Lithuanians' list of dislikes includes even themselves


December 17, 1992|By Will Englund | Will Englund,Staff Writer

VILNIUS, Lithuania -- The unforgiving past is so much with this place, so relentlessly at your elbow, that it comes as a complete surprise to find the Sarunas Hotel, surely the only hotel in Europe (or anywhere else) named for a professional basketball player.

Sarunas Marciulionis, a guard for the Golden State Warriors of the National Basketball Association, a Lithuanian who made good elsewhere but is still a hero in his native land, not only lent his name to the hotel but owns it.

And he's given it a certain American bounce.

It's small and dazzlingly well lighted, one of the few places here or anywhere in the old Soviet Union with lighting that appears to be more recent than, say, 1939. The decor in the bar might be described as NBA post-modern. Basketball shoes of many colors hang from the ceiling.

The people who work here are friendly and helpful, and appear to like their jobs. The Sarunas is a happy place.

Outside, all is Lithuania.

You could describe Lithuanians as skeptical and ornery, but that makes them sound like Missourians -- a nation of Harry Trumans. They're skeptical and ornery, but also weighed down by some of the truly dreadful memories of European history.

Beset by geography, once-powerful Lithuania was run for centuries by the Russian czars. When independence came in 1918, the Poles helped themselves to a big chunk of the country, including the capital city, which they called Wilno.

Moscow swept back in in 1940 (having paid Hitler for the privilege, newly uncovered archives show), the Nazis came the other way a year later, and then the Communists returned, seemingly for good, in 1944.

In living memory, some Lithuanians helped the Nazis, some helped the Communists, and some helped both. Thousands were betrayed to one side or another, thousands were deported, and thousands (including almost all of Lithuania's Jews) were killed -- not always by invaders.

Today, Lithuanians don't like the Russians. They don't like the Poles. They don't like their Baltic neighbors, the Latvians and Estonians -- for being too Lutheran, too Nordic.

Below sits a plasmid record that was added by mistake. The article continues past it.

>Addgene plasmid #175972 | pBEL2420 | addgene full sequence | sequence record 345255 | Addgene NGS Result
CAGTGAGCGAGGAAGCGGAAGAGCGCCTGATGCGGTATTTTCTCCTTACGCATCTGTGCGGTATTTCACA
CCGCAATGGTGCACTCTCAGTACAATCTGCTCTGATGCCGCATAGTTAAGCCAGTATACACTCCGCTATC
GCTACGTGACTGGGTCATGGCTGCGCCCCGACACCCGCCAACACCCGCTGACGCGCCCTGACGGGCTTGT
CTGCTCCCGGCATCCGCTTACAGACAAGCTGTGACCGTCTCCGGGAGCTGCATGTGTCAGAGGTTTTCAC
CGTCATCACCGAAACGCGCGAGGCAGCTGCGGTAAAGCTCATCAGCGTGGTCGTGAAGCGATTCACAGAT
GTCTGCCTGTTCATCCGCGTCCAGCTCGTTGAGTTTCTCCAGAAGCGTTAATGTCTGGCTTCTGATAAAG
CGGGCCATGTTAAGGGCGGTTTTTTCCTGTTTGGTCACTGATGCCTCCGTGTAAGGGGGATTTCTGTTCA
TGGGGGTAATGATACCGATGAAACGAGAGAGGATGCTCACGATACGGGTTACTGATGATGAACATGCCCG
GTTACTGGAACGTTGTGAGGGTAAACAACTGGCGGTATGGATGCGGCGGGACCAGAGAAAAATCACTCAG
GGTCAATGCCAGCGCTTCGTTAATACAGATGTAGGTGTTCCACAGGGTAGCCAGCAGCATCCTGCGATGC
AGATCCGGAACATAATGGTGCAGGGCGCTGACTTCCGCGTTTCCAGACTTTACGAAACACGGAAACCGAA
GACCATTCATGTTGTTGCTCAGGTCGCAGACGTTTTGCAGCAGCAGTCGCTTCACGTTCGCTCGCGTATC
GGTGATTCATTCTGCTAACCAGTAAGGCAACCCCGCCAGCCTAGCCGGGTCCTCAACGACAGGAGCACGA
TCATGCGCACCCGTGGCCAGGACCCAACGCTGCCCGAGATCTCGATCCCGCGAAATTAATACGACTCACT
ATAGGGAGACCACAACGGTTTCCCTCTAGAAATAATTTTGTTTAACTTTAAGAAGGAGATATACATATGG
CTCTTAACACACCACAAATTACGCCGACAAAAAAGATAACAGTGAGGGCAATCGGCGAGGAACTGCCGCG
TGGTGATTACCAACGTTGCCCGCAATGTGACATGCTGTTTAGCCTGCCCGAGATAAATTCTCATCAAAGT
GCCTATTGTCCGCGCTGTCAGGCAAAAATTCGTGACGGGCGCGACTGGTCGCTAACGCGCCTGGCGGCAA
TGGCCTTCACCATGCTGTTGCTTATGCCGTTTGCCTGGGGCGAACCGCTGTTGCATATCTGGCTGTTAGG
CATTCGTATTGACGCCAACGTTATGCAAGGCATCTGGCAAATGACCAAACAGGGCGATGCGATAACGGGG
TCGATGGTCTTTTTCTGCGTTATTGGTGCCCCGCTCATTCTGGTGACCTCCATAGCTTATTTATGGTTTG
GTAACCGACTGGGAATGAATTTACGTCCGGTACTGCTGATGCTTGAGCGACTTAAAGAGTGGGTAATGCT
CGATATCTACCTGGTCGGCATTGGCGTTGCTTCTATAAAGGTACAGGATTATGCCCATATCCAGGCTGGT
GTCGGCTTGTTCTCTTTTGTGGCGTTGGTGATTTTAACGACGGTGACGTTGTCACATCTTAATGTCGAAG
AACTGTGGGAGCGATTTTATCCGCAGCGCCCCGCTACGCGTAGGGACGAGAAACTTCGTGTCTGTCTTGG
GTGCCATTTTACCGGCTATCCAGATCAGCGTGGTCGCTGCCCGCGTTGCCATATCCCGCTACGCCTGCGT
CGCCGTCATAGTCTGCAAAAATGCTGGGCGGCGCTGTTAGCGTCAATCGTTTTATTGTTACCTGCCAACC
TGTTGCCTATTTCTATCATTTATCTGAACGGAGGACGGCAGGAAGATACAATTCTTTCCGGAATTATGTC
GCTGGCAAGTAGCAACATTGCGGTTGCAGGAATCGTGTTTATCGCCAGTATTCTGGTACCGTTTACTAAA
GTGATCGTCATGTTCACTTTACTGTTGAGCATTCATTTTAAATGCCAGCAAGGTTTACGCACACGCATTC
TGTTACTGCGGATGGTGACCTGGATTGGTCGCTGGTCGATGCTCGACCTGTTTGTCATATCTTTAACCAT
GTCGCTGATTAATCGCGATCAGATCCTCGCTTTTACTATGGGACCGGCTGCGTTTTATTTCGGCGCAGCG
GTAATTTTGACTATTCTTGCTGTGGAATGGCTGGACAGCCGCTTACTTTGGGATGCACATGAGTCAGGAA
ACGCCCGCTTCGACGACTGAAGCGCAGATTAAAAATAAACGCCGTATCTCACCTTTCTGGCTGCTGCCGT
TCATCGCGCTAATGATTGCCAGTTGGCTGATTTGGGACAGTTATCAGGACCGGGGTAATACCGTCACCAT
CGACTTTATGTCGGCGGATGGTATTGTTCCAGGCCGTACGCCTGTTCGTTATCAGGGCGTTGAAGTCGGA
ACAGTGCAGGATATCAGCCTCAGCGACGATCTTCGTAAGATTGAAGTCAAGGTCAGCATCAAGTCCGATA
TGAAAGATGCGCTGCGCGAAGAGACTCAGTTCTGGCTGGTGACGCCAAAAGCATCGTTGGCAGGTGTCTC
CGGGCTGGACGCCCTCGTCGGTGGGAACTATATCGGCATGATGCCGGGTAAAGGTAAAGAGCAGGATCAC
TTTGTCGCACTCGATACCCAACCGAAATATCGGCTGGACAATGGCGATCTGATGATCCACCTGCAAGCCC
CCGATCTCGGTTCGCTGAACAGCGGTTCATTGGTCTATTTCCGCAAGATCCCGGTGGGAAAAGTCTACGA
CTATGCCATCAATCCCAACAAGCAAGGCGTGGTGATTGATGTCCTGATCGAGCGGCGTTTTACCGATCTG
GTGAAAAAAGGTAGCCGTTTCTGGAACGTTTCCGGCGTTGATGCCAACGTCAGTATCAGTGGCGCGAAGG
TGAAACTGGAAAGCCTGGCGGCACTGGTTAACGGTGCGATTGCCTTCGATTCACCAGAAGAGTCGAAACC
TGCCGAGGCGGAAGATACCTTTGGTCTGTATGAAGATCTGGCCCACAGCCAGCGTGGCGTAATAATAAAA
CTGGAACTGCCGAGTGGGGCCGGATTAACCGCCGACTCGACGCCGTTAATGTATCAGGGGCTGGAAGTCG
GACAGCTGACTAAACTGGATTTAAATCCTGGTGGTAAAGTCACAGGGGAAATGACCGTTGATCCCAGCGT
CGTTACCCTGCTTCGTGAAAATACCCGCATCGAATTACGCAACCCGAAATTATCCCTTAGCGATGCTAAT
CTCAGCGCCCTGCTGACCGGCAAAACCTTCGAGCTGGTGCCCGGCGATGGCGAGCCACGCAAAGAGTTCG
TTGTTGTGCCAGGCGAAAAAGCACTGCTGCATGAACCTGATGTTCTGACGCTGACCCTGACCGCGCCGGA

And they don't always get along with each other.

The world cheered on brave little Lithuania when it stood up to Moscow in 1990. But with independence last year came recriminations, accusations. It seemed Lithuania turned inward even as the world's attention turned elsewhere.

Defections mortally wounded the independence movement, which had carried the day when the foe was in Moscow. A dozen parties pushing for progressive reform sprang up, but each party seemed to consist of one egotist and four followers.

In the end, in the elections of October and November, the Lithuanians shrugged and scowled and gave the ex-Communists another crack.

Maybe they did so because of what Lithuania is.

The Democratic Labor Party, as the Communists have renamed themselves, takes on a small nation that longs for Western investment -- Western miracles -- but is tied irrevocably to the East.

One night a Canadian businessman was sadly musing in the bar of the Soviet-era Lietuva Hotel, which from its appearance could just as well be in Siberia or Uzbekistan as in the center of a medieval European city.

Both his parents were Lithuanian, but then came independence, and his first chance to see Lithuania and deal with Lithuanians in their own country, and it was then, he said, that he realized for the first time, ruefully, that he is a Canadian and not a Lithuanian -- that he is a Westerner, and that as a Westerner he doesn't belong here.

Over at the Sarunas Hotel, the dark past, the disappointment, the inwardness, would be banished. You could try to wish a sort of cheerful American forgetfulness into being. A joke with the desk clerk, peanuts at the bar, a nearly life-size poster of Michael Jordan -- all conspire to create something new, something that would be free.

But no. Who can walk in here and not recall how Sarunas Marciulionis himself has been laid low -- by a freak, of course, by a mere accident -- how he broke his leg this fall, how he'll be out of action, out of the Golden State lineup, for God knows how long? Who cannot wonder at that --and scowl?